California legislators are considering a bill that would eliminate fees charged to guardians when their children enter the juvenile justice system.
“Under California’s current Government Code, individual counties have authority to charge parents or guardians for the costs of feeding and housing minors in detention, as well as electronic monitors, substance abuse testing, probation and home supervision,” Carimah Townes reported for ThinkProgress.
Democratic California Senator Holly Mitchell, who sponsored the bill, said, “These fees run counter to the overall purpose of a fair juvenile system. The primary goal should always be to help juvenile offenders re-enter society so they can be productive and successful.”
The debt incurred by juveniles in detention has a far-reaching impact.
“Many have their detention or probation time extended, as they do in California, while some are sent to a juvenile facility if they weren’t already placed in one,” the Juvenile Law Center stated in its 2016 report “Debtors’ Prison for Kids?”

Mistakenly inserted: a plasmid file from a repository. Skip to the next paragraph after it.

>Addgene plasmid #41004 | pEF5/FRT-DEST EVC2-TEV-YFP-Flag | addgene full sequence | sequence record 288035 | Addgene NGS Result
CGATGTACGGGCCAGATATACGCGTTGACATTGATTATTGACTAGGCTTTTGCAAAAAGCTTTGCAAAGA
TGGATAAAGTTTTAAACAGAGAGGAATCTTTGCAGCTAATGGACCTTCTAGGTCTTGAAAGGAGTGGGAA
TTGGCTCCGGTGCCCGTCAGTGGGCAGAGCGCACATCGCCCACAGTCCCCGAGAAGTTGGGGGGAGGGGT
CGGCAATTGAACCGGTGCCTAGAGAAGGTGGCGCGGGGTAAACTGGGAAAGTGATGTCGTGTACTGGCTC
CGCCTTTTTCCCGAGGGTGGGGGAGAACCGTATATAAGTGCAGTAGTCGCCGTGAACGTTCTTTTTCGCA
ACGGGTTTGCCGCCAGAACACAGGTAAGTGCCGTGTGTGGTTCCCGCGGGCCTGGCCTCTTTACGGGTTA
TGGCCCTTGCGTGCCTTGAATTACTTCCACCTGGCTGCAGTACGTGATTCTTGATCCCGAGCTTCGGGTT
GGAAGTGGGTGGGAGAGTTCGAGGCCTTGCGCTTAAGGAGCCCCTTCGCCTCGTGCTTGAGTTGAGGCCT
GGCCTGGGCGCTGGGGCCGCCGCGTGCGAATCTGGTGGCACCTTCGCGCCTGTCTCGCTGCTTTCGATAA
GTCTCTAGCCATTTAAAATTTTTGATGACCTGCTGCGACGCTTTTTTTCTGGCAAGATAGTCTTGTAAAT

“Others are unable to get their records expunged, denied rehabilitative treatment, refused driver’s licenses, and forced to skip school or work because of court appearances. There is also the possibility that they’ll be removed from their families altogether, because parents have their guardianship threatened.”
According to the Marshall Project, 19 states have laws on the books that allow the state itself to charge parents, and California is one of 28 states with laws permitting counties to do so.
“Lawmakers who support the fees say the money is supposed to compensate for what the county spends on a young person in the system. … But juvenile policy advocates argue that the sums of money earned off of families that can’t pay the fees amount to a tiny fraction of counties’ annual budgets,” Townes reported.
In 2016, Santa Clara and Alameda Counties eliminated the practice of collecting fees after researchers discovered how little revenue they were generating while still punishing the youths and their families.
If the bill becomes law, anyone under the age of 21 – and their families – will not be charged with fees when they are involved with juvenile justice system.